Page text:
Boston Mayor Martin Walsh unveiled on Thursday night an exterior lighting system around Boston City Hall to illuminate the building’s entrances and lower levels.
The LED lights, which have a lifespan of 20 years, replaced the Metal Halide fixtures and could save approximately 300,000 kilowatt-hours every year, the city stated in a Thursday press release.
Walsh said in the release that the installment aims to enrich the building’s architecture and increase public safety in the surrounding areas.
“I am proud that for the first time in it 48 year history, Boston City Hall is going to shine,” Walsh said in the release. “Bringing new light to City Hall is symbolic of a more responsive vision here at City Hall, one that is meant to be engaging, inspiring, and serve as a beacon of the city and our values.”
Michael LeBlanc, a principal at the architectural firm Utile, which worked on the project, wrote in an email that the façade lighting, along with the overhaul of the City Hall lobby, are pilot projects that aim to provide feedback for the Rethink City Hall study.
“The study is intended to evaluate the building for various issues like upgrading systems, finding areas where the building and plaza might need building code related updates, expanding the building and plaza’s accessibility and restructuring departmental use of the building to optimize efficiency,” he wrote.
At the unveiling, the lights were lit pink in honor of Breast Cancer Awareness Month and blue in honor of the police officers injured in East Boston, according to the release.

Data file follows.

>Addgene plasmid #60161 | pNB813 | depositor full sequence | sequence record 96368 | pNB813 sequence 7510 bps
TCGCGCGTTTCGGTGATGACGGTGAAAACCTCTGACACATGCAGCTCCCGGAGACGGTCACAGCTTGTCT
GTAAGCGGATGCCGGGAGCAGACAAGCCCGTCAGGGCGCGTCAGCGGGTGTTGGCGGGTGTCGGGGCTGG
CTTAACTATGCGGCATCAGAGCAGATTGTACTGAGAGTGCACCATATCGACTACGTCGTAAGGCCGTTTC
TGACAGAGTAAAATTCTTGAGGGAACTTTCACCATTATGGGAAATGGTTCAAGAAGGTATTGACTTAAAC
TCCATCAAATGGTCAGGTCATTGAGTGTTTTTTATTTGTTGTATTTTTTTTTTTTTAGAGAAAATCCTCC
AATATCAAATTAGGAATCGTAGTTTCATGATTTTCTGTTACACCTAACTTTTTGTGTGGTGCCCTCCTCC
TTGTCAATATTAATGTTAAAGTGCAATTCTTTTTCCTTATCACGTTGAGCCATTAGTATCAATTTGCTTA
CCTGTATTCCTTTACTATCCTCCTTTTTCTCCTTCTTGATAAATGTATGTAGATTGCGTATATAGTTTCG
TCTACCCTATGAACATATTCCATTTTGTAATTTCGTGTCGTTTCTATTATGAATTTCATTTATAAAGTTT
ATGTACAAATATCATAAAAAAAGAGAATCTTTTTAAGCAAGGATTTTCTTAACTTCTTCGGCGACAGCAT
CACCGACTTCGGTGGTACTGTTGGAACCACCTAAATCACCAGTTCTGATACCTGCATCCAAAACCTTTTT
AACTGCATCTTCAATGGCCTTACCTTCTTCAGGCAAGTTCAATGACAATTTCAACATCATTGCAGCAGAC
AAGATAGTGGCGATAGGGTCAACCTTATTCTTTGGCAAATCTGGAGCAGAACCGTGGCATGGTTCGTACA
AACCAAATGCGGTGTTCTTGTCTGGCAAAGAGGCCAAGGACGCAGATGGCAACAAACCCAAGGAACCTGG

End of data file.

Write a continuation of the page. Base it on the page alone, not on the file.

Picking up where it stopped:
Gretchen Rabinkin, the director of civic initiatives at the Boston Society of Architects, said the lights serve a versatile feature for visitors to engage with the building.
“There’s so many things you can do with LED lights now that were unimaginable when the building was first created,” Rabinkin said. “The building can really be a beacon, in both serious and fun ways.”
Mark Pasnik, a co-author of “Heroic: Concrete Architecture and the New Boston,” wrote in an email that the building’s original concrete modernist architecture from the 1960s was a “daring symbol for city government in an era when Boston was reinventing itself.”
“Nearly five decades after the building’s public opening in 1969,” Pasnik wrote, “the façade lighting improvements enhance City Hall’s sculptural power and reenergize its dynamic forms at night.”
Greg Galer, the executive director of Boston Preservation Alliance, said the city government has taken cognizance of the building’s significance and architectural awards that had been bestowed upon it.
“It’s really an exciting time for a building that’s been criticized an awful lot but is actually a fascinating building,” Galer said. “Hopefully, the lighting can get people to look at it differently.”
Boston residents said the improvements are beneficial for surrounding areas, especially when dealing with safety concerns.
Sueann Francis, 25, of Dorchester, said the lights would support pedestrians at night and would increase the City Hall’s aesthetics.
“It’s great,” she said. “I’m not expecting cops to be out there 24/7 because they have lives after all, so I think it’s fine so far. But if they find more innovative ways to do what they need to do, they should do it.”
Helena Glenzer, 19, of Downtown Crossing, said although she seldom goes to City Hall, she applauds the area’s appeal.
“I get out to Government Center, and it’s really cool, and [the lights’ installment] definitely makes it a little safer because it was a little sketchy previously,” she said. “Put a little bit more social areas or stores around it too because it seems a little out there in the middle, and even though it’s right in the city, no one would actually go there for anything unless they needed to.”